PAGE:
It might not come as much of a surprise that a smart TV product shares user data. However, how prevalent the sharing is and the sharing conditions might surprise you.
Researchers recently looked at the user data sharing by a number of IoT devices, including smart TV products.
The results indicated smart TVs and set-top boxes are some of the most prolific. While Amazon and Google appeared to be the companies most often contacted by devices, the study found data is also shared with companies a user has no direct involvement with.
Is your smart TV sending your data?
The study was conducted by researchers at Northeastern University in the U.S. and Imperial College London in the UK. The full paper can be viewed here.
The study focused on eighty-one devices in total. That's IoT devices in total. In terms of TV products, the list included smart TVs by Samsung and LG, along with a variety of smart set-top boxes. The STBs came in the form of Apple TV, Amazon Fire TV, and Roku OS devices.
The results pointed to smart TVs and STBs as some of the most prolific in terms of reporting back. This was particularly true in terms of third-party services. For example, on third-party contact, the study found the TV category (sets and boxes) made "the largest number" of contacts across "all device categories." The researchers pointed to TV content (and ad) customization as a possible reason.
The study also found the use of VPNs had no real effect on the results. Basically, it did not change the number of contacts made, just who and where a device contacts.
Netflix watches you, even when you don't watch Netflix
What might be more concerning was Netflix. The researchers explained that almost every device in the TV category contacted Netflix. That might not initially seem surprising considering the number of Netflix users and devices that come with Netflix preinstalled. However, an active Netflix subscription was not in use during testing.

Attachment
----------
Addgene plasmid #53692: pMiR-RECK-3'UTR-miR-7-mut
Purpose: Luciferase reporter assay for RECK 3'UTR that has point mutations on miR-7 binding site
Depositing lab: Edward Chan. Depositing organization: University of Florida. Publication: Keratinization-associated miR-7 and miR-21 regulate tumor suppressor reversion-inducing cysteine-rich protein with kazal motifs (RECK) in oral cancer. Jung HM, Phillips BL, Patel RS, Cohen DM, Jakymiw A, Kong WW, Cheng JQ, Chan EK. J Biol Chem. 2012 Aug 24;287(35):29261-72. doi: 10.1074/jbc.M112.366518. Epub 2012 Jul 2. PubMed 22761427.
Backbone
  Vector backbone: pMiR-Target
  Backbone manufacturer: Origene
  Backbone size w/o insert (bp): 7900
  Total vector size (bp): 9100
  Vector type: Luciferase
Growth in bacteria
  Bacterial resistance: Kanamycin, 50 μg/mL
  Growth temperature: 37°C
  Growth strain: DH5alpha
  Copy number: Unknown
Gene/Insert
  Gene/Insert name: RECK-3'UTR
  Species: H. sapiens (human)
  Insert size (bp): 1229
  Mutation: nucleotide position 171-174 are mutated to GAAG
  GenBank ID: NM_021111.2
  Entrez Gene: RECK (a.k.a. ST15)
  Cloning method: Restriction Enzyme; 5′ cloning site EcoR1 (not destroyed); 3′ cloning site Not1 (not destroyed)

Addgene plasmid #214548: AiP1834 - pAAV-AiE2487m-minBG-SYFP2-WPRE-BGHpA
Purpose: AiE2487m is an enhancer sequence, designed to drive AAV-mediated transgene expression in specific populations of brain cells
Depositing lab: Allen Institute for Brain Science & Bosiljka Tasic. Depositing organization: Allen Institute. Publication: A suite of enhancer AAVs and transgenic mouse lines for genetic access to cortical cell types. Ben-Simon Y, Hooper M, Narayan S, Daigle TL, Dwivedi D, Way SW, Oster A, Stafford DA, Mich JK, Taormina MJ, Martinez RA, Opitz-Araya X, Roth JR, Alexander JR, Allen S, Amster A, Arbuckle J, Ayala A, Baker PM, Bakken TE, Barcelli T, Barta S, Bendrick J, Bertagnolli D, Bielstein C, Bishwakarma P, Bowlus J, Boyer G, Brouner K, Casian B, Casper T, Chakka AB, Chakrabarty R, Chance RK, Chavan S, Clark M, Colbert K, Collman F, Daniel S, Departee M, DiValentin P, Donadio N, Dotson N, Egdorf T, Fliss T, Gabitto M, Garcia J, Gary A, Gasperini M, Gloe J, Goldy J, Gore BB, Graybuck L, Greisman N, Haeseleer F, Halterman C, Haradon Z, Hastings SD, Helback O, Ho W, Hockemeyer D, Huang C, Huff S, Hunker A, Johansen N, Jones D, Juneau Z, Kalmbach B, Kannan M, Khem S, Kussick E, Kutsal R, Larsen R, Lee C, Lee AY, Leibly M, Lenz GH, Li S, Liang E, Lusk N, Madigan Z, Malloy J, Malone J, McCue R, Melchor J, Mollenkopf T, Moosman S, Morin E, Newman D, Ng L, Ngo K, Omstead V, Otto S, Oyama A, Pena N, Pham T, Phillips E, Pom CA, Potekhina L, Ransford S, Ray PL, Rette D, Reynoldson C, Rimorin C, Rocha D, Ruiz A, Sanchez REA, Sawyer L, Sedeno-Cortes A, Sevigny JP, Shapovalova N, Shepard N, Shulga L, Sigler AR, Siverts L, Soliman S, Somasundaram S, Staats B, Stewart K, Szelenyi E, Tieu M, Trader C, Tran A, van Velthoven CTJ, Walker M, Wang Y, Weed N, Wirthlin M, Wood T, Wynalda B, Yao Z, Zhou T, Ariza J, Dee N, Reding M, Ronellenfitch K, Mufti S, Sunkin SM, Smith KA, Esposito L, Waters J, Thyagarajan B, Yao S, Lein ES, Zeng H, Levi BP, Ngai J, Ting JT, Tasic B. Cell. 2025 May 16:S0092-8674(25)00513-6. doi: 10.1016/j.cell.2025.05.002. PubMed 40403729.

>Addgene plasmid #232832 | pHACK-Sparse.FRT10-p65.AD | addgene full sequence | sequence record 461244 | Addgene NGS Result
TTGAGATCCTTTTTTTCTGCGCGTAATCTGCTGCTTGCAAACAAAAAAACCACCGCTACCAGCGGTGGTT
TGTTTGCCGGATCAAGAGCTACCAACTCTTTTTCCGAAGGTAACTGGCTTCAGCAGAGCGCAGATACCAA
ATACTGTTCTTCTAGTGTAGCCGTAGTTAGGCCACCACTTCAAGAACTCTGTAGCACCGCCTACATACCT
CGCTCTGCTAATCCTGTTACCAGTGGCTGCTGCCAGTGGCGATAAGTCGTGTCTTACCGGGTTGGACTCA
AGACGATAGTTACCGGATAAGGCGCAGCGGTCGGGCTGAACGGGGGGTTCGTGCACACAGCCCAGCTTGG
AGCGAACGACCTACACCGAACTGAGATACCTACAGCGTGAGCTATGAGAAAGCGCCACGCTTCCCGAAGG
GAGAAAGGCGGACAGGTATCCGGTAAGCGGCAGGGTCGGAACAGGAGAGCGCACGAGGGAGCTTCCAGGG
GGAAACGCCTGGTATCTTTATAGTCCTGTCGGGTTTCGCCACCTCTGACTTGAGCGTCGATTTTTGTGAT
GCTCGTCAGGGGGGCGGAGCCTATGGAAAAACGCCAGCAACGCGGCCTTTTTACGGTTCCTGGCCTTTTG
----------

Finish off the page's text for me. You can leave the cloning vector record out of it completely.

In other words, the researchers discovered TV devices are sharing data with Netflix, irrespective of whether the user has a Netflix account set up, let alone enabled. Again, as Netflix is so readily available on devices, this will affect the majority of devices within the TV category.
Netflix is not the only app or service that does not need to be in use to send user data. For example, the bulk of the tests conducted on TV devices consisted of menu browsing, voice commands and/or adjusting the volume. It was mainly these actions that the level of contact was based on.
A positive noted in the study was the elevated use of encryption in general. This is good from a user point of view as it should mean less prying eyes. However, that's not quite what's being discussed here as the companies contacted were technically, invited eyes.
To put this point into perspective, the higher levels of encryption did stop the researchers from properly understanding what information was being shared. It did not stop the actual information from being shared.
What about Android TV?
You may have noticed Android TV was conspicuously missing from the testing. For whatever reason, it was. However, that's not to assume Android TV is any safer in this respect. After all, Android TV is Google, and Google was one of the companies data was most often shared with. Along with Amazon, Netflix, and Microsoft.
What's more, Google has never been shy on making direct Android TV appeals to operators, device-makers and advertisers. Therefore, you can probably assume an Android TV device would generate similar results to those found in the study. This seems to be especially true when it comes to services like Netflix considering almost every device with Netflix installed, contacted Netflix.
Again, that's regardless of whether the user is a Netflix subscriber or uses the app.